When you see heavy equipment on your street after a storm, you know the clean-up has begun.
For the average homeowner, that means getting the debris they want hauled away, picked up, cut up and to the curb.
Tom Coplin with Central Physical Therapy says it's the time a lot of people hurt themselves doing stuff they didn't consider dangerous. "People are doing a lot of stuff that they're normally used to they're not in shape for...as a result we wind up with a lot of back sprains mostly, but it also affects the knees, the shoulders, the ankles."
In fact, Coplin, a physical therapist himself, says it's not unusual to see a spike in patients after a storm like Isaac. Injuries caused by lifting are some of the most common.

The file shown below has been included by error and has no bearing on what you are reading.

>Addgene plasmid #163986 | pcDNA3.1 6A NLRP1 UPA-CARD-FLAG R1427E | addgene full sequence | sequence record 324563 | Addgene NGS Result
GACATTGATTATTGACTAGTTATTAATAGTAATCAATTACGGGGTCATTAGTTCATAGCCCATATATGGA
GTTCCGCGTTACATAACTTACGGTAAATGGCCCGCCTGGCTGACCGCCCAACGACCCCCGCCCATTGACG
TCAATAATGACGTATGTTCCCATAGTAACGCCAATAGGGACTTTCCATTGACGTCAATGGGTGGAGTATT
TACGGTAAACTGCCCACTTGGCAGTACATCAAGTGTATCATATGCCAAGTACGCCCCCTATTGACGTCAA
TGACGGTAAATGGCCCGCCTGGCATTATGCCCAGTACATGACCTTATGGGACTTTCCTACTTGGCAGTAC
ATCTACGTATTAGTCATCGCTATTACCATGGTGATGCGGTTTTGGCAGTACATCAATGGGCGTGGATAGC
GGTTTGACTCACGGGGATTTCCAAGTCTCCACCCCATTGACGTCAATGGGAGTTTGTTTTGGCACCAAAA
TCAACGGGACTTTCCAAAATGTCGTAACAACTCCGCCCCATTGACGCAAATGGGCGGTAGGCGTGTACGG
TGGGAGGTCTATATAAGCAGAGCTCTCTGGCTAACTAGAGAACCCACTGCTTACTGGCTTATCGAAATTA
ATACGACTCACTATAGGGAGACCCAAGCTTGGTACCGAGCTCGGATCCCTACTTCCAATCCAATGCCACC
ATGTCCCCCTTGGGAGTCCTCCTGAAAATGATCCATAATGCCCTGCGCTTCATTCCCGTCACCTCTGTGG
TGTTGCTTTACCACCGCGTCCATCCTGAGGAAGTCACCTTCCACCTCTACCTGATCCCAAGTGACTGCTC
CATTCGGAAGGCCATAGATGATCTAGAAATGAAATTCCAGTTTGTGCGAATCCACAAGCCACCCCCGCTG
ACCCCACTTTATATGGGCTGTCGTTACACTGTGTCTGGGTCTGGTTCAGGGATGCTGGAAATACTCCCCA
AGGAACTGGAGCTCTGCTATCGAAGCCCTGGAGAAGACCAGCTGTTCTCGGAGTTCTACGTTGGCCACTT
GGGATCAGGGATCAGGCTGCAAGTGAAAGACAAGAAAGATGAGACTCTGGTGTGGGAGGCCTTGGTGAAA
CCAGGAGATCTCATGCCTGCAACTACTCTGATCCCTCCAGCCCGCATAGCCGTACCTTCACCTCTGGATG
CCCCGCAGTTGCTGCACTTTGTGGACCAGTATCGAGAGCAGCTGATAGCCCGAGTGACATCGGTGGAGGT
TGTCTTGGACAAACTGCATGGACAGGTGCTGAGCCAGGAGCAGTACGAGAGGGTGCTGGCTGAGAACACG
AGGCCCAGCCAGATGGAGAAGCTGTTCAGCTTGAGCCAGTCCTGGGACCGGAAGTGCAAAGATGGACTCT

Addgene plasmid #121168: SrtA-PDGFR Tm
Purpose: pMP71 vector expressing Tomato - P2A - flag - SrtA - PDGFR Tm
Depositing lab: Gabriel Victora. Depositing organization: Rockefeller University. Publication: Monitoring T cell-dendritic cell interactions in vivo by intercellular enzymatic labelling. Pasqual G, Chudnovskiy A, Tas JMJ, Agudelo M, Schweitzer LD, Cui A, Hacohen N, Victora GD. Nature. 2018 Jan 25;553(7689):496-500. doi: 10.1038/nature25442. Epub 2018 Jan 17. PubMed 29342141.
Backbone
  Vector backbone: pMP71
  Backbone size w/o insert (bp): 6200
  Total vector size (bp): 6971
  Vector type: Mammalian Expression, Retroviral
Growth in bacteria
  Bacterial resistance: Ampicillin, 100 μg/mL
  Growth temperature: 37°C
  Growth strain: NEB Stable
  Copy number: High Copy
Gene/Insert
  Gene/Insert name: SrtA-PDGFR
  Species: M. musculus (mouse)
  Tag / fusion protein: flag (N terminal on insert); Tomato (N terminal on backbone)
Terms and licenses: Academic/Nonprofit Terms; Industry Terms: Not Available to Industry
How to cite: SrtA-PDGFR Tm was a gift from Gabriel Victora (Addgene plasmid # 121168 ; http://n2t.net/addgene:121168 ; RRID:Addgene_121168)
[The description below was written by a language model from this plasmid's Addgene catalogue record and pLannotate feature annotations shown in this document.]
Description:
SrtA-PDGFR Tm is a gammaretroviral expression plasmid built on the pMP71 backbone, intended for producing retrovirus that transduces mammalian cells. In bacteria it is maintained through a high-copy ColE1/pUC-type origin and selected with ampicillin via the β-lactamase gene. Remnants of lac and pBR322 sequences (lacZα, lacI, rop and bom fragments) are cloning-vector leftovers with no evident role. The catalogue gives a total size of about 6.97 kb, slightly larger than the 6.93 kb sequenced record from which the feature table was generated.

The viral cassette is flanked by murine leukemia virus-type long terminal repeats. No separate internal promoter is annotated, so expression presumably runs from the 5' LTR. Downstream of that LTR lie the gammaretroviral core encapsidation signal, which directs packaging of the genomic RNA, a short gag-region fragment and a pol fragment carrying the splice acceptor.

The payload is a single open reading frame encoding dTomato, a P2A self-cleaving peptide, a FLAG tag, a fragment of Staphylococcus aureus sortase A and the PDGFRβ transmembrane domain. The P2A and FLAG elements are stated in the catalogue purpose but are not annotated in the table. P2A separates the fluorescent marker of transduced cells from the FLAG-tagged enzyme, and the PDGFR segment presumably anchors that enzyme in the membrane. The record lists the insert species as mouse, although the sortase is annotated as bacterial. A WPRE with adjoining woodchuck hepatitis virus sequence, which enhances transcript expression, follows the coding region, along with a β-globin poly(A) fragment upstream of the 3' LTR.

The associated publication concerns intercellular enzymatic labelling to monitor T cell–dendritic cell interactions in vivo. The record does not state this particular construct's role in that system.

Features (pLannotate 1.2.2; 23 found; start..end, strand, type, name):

Coplin says a little technique can a long way toward preventing them. "When you lift don't bend at the waist, but squat at the knees. Pick it up, bring the weight as close to your body as you can and then stand with it." Once in the right position, take your time getting it to the curb or wherever it's going. During long periods of lifting, experts say it's important to take breaks, stand up and occasionally arch your back. It reduces stress on muscles, ligaments and spine.
Be careful with ladders. They can be bulky and awkward to maneuver. Losing control can lead to shoulder, back or even head injuries. In addition to basic safety precautions, when using a chainsaw, avoid low back strain by not bending forward at the waist with arms extended for extended periods of time.
Also, watch your step. Slipping into a hole or on uneven surfaces is do a job on your knees and ankles. Coplin offers this final piece of advice. "Use plain old common sense. If it feels like its too heavy to lift it, then don't lift it."